India ranks 107 on the latest Global Hunger Index (GHI), of the 121 countries assessed, making it the worst-performing Asian nation save conflict-torn Afghanistan. It again ranks far behind neighbours Sri Lanka (64th), Nepal (81st), Bangladesh (84th), and even Pakistan (99th). The country, as was the case with the rankings from the past couple of years, also lags other large emerging economies, including China, Brazil and Russia.
Whether too much should be read into the rankings still remains a question. Biraj Patnaik, former principal adviser to the commissioners of the Supreme Court in the Right to Food case, believes the data don’t lend themselves well to meaningful cross-country comparisons on an annual basis. While India was ranked 101st among 116 countries last year, the report comes with the usual caveat that a country’s rankings aren’t accurately comparable over successive years, given that the score for an indicator in a particular year is calculated using relevant data over the preceding five years; to illustrate, the 2022 scores for India will be based on performance over 2017-2021.
India’s score of 29.1 puts it in the ‘serious’ category based on how GHI assigns severity of ‘hunger’. A nation’s level of ‘hunger’ is assessed after standardisation of the country’s showing across four indicators — prevalence of undernourishment (daily caloric intake lower than the benchmark), child stunting, child wasting, and under-five mortality. While India has been seeing a general trend of decline across all four indicators for some years, its showing on child wasting (low weight for their height, signalling acute malnutrition) and undernourishment has worsened slightly in 2022 over 2014. At 19.3%, India has the highest child wasting rate of all countries covered in the GHI. While child stunting (low height for age among children under five years of age) has seen a significant decrease — from 54.2% in 1998–1999 to 35.5% in 2019–2021 — it is still considered very high. The problem of child under-nutrition is of particular concern, experts believe. “We can’t claim a seat on the high table of developed nations with these statistics relating to our children,” says Patnaik.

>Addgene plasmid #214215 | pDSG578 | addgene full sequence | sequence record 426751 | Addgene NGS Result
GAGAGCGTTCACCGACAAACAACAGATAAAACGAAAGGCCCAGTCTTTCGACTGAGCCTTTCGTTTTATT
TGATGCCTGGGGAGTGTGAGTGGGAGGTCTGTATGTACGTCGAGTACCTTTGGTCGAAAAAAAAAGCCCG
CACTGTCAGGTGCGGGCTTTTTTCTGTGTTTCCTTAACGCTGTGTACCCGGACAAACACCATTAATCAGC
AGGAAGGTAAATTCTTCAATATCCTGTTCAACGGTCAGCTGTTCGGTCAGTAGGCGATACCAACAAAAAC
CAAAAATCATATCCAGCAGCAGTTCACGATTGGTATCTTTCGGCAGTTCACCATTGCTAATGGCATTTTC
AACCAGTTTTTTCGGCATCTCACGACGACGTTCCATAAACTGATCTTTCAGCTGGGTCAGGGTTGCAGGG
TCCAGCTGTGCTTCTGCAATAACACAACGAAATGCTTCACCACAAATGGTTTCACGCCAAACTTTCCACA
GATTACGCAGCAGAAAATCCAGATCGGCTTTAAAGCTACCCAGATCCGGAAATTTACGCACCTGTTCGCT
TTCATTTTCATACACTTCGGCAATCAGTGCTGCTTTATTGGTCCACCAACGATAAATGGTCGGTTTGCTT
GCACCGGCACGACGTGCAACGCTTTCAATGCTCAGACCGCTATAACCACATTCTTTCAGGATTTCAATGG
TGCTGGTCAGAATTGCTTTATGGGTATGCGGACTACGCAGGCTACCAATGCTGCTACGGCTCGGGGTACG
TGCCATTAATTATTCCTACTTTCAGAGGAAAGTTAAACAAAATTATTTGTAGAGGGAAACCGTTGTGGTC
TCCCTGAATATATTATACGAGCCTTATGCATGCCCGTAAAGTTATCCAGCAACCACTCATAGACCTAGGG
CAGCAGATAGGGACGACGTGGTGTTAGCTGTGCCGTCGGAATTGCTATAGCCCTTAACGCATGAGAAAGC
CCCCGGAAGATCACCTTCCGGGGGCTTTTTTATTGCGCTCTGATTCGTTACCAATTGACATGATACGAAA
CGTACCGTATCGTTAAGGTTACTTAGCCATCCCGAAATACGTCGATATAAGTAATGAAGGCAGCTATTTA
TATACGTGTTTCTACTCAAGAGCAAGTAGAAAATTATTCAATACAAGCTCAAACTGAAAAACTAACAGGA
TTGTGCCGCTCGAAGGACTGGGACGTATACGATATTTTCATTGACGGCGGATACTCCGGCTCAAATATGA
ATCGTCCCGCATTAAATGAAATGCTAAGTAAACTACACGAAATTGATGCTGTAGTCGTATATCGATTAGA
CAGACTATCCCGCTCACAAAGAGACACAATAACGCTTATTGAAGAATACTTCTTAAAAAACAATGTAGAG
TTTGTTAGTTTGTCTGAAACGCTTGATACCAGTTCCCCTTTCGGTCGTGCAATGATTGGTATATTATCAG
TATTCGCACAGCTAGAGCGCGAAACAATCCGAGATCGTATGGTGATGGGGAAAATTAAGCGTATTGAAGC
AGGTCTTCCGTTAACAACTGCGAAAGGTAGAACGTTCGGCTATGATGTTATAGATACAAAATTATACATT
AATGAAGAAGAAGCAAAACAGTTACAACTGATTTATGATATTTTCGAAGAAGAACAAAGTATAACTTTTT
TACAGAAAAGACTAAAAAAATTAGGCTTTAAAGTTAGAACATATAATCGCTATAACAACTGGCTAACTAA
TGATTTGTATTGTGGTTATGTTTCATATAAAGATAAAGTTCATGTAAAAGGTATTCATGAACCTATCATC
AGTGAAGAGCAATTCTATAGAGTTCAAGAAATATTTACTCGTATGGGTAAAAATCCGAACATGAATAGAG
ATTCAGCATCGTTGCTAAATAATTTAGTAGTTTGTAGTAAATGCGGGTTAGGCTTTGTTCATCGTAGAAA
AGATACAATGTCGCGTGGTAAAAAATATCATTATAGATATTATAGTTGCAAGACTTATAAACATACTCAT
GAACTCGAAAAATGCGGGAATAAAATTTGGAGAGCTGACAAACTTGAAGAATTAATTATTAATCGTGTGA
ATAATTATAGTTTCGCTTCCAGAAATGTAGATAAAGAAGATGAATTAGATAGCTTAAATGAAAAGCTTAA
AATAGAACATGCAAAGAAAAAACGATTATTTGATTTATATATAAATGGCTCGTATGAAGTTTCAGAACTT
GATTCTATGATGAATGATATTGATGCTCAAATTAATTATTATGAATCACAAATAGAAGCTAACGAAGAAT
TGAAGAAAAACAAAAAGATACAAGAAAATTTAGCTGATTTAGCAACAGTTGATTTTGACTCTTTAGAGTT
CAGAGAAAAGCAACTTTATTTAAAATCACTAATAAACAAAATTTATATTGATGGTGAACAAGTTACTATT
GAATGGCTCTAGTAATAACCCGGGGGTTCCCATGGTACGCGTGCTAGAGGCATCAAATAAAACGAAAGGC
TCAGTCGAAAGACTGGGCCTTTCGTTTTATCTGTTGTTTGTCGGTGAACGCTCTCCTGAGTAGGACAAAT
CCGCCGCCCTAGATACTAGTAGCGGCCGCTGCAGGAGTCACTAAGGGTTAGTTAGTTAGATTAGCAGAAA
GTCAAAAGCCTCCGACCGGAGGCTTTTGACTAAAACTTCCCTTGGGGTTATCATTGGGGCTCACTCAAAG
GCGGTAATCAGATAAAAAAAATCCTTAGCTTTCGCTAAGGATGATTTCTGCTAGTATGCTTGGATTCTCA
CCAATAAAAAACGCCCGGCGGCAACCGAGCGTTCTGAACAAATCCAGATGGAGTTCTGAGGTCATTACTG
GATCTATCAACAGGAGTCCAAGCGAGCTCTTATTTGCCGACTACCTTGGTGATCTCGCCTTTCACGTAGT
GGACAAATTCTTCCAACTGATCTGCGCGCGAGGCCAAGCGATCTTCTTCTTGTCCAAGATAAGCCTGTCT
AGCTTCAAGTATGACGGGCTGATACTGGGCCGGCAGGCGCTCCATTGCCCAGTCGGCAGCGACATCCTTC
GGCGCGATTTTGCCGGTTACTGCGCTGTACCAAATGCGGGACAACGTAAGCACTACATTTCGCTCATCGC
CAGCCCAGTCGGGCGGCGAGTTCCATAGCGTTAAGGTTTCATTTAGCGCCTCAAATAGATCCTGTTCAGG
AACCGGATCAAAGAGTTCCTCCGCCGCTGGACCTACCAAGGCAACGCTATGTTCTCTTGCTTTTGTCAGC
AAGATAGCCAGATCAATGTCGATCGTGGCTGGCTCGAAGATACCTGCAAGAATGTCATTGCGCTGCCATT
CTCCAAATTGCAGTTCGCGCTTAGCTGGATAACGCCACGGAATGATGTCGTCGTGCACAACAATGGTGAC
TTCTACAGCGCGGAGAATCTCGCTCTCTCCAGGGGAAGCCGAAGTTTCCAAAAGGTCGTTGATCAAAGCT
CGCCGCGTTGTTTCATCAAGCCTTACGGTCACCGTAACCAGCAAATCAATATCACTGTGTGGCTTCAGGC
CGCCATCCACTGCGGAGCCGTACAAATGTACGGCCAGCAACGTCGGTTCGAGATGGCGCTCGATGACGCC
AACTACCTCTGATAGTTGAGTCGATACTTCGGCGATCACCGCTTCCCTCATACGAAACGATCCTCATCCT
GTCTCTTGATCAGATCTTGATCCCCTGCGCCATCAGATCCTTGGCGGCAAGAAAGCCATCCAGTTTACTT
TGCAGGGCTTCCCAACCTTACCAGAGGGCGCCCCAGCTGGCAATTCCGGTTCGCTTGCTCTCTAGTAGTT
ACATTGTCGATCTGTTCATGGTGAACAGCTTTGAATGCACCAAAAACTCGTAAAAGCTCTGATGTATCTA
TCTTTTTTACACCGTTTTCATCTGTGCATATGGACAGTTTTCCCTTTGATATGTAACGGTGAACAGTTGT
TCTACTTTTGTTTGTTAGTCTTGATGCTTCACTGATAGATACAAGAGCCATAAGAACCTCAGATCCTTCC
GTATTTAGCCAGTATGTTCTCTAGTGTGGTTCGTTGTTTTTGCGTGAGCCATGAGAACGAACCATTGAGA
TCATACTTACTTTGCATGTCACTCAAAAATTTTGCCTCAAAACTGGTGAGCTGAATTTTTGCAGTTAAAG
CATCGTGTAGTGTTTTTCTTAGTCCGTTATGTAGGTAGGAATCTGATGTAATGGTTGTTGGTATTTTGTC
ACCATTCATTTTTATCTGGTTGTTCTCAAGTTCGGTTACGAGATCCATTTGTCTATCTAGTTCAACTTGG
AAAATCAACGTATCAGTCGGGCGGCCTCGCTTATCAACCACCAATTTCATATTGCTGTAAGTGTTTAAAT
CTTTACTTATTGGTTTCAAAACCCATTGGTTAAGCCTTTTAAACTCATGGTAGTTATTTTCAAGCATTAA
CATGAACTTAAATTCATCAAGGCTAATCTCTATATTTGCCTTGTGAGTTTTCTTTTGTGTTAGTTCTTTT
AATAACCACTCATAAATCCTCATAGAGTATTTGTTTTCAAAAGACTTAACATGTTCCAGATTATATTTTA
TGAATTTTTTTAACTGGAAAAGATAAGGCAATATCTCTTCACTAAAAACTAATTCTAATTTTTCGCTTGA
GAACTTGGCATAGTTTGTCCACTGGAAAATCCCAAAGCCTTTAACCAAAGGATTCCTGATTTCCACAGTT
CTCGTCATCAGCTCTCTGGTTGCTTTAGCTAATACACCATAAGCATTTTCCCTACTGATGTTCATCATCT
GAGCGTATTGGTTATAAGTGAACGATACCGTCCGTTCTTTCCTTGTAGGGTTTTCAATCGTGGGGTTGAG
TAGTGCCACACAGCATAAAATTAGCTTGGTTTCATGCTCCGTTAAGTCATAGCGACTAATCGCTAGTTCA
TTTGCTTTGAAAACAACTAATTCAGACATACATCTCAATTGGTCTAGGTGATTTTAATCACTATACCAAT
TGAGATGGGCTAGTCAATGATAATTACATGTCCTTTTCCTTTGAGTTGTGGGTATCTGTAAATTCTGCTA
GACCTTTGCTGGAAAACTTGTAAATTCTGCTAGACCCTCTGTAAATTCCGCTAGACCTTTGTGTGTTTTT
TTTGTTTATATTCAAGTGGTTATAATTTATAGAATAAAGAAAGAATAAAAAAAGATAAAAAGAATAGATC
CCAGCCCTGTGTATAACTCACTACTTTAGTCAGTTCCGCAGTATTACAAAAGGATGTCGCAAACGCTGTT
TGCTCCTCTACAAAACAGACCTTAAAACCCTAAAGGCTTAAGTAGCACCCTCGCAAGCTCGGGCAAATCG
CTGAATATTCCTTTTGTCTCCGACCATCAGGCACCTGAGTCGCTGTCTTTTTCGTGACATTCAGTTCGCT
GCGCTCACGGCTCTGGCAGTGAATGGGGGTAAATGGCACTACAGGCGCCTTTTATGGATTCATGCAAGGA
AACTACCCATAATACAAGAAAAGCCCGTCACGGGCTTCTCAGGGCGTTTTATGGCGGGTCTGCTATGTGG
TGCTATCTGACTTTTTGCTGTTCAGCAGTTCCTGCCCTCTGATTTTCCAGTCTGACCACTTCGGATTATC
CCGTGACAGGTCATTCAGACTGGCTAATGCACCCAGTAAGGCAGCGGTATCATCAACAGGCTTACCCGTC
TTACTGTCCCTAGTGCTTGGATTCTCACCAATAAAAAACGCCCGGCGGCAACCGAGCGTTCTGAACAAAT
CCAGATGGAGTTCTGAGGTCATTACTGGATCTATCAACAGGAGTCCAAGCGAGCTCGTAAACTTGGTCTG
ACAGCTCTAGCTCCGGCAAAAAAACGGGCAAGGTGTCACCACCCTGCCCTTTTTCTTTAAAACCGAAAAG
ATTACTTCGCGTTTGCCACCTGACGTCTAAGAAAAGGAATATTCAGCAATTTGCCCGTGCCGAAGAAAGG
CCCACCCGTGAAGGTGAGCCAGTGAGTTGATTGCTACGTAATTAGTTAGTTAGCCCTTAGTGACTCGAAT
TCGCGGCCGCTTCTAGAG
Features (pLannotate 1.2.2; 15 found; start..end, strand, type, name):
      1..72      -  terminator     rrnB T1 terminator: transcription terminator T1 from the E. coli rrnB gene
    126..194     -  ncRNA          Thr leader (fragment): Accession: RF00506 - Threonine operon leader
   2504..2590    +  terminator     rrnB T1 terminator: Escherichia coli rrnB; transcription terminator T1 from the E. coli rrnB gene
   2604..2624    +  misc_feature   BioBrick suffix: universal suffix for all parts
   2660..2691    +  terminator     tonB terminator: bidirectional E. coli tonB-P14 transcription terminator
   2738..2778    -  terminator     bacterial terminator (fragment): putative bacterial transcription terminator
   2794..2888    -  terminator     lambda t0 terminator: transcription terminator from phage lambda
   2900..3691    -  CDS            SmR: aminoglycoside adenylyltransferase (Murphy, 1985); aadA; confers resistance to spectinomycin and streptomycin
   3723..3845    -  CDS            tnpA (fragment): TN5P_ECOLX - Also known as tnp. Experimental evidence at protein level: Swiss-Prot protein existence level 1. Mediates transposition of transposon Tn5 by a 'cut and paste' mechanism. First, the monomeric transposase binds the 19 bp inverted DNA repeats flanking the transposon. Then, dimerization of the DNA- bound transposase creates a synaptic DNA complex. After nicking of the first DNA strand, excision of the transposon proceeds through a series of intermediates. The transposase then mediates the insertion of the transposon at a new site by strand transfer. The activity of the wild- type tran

An aspect of child under-nutrition that bears investigation, as per Chetan Choithani, assistant professor at the National Institute of Advanced Studies, Bengaluru, is nutritional deficit’s link to gender. “Pervasive gender inequalities, which result in girls getting inadequate attention in matters of food, nutrition and health vis-à-vis boys, need to be investigated as these lead to poor nutrition among girls, manifesting in turn as women bearing low-weight infants,” Choithani says.
Addressing female under-nutrition to preempt low birth-weight thus could be a key intervention. “The government can take two urgent steps. One is to make the maternity entitlement under the National Food Security Act universal and unconditional. The other is that it must use population estimates of 2022 rather than 2001 in calculating coverage under the NFSA. Close to a 100 million people are being excluded because the numbers have not been updated,” Patnaik says.
The report states that globally, the progress against world hunger is more or less at a standstill, as a combination of conflict, the economic fallout of the Covid-19 pandemic, and climate change push the hunger levels up. The hunger score of the world is currently at 18.2, which has been only slightly lower than the 2014 score of 19.1. South Asia remains the region with the highest levels of hunger and with the most concerning issues pertaining to child nutrition.